Moise Chi Ngwa, Wondimagegnehu Alemu, Ifeanyi Okudo, Collins Owili, Uzoma Ugochukwu, Peter Clement, Isabelle Devaux, Lorenzo Pezzoli, James Agada Oche, Chikwe Ihekweazu, David A Sack
Introduction In 2017, amidst insecurity and displacements posed by Boko Haram armed insurgency, cholera outbreak started in the Muna Garage camp for Internally Displaced Persons (IDPs) in Borno State, Nigeria. In response, the Borno Ministry of Health and partners determined to provide oral cholera vaccine (OCV) to about 1 million people in IDP camps and surrounding communities in six Local Government Areas (LGAs) including Maiduguri, Jere, Konduga, Mafa, Dikwa, and Monguno. As part of Monitoring and Evaluation, we described the coverage achieved, adverse events following immunisation (AEFI), non-vaccination reasons, vaccination decisions as well as campaign information sources.
Methods We conducted two-stage probability cluster surveys with clusters selected without replacement according to probability-proportionate-to-population-size in the six LGAs targeted by the campaign. Individuals aged ≥1 years were the eligible study population. Data sources were household interviews with vaccine card verification and memory recall, if no card, as well as multiple choice questions with an open-ended option.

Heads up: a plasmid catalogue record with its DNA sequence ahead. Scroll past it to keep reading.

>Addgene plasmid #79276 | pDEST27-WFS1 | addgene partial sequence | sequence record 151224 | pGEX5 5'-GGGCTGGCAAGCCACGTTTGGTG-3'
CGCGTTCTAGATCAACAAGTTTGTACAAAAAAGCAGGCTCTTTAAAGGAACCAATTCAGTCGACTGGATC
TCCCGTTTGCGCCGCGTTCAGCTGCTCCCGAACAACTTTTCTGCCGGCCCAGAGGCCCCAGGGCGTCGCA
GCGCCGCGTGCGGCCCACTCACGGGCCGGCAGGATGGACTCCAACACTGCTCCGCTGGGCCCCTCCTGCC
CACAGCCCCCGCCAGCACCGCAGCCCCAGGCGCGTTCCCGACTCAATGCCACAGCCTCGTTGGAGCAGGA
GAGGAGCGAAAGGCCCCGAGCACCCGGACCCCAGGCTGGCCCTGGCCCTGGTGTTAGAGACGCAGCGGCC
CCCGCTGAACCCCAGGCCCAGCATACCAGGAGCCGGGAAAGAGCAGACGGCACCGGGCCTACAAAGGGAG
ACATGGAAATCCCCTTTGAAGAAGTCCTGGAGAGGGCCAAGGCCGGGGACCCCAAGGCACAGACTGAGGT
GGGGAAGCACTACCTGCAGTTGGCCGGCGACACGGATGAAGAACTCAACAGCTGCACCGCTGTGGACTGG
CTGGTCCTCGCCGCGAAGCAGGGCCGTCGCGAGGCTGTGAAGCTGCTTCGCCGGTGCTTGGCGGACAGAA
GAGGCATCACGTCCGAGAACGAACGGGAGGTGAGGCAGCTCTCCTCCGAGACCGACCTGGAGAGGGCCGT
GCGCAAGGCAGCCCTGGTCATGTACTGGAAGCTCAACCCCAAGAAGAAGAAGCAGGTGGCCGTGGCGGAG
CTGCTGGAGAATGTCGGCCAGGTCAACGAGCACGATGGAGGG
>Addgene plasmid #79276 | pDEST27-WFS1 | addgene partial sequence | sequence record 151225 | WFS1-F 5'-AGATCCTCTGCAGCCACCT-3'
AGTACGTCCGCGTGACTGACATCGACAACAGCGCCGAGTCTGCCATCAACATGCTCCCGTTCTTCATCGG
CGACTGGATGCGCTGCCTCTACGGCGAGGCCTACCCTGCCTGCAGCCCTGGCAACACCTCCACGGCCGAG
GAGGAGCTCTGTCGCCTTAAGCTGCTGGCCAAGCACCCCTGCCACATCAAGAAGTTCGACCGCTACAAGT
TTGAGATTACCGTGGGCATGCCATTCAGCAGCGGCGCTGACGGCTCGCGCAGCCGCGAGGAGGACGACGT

Results Overall, 12 931 respondents participated in the survey. Overall, 90% (95% CI: 88 to 92) of the target population received at least one dose of OCV, range 87% (95% CI: 75 to 94) in Maiduguri to 94% (95% CI: 88 to 97) in Monguno. The weighted two-dose coverage was 73% (95% CI: 68 to 77) with a low of 68% (95% CI: 46 to 86) in Maiduguri to a high of 87% (95% CI: 74 to 95) in Dikwa. The coverage was lower during first round (76%, 95% CI: 71 to 80) than second round (87%, 95% CI: 84 to 89) and ranged from 72% (95% CI: 42 to 89) and 82% (95% CI: 82 to 91) in Maiduguri to 87% (95% CI: 75 to 95) and 94% (95% CI: 88 to 97) in Dikwa for the respective first and second rounds. Also, coverage was higher among females of age 5 to 14 and ≥15 years than males of same age groups. There were mild AEFI with the most common symptoms being fever, headache and diarrhoea occurring up to 48 hours after ingesting the vaccine. The most common actions taken after AEFI symptoms included ‘did nothing’ and ‘self-medicated at home’. The top reason for taking vaccine was to protect from cholera while top reason for non-vaccination was travel/work. The main source of campaign information was a neighbour. An overwhelming majority (96%, 95% CI: 95% to 98%) felt the campaign team treated them with respect. While 43% (95% CI: 36% to 50%) asked no questions, 37% (95% CI: 31% to 44%) felt the team addressed all their concerns.
Conclusion The campaign achieved high coverage using door-to-door and fixed sites strategies amidst insecurity posed by Boko Haram. Additional studies are needed to improve how to reduce non-vaccination, especially for the first round. While OCV provides protection for a few years, additional actions will be needed to make investments in water, sanitation and hygiene infrastructure.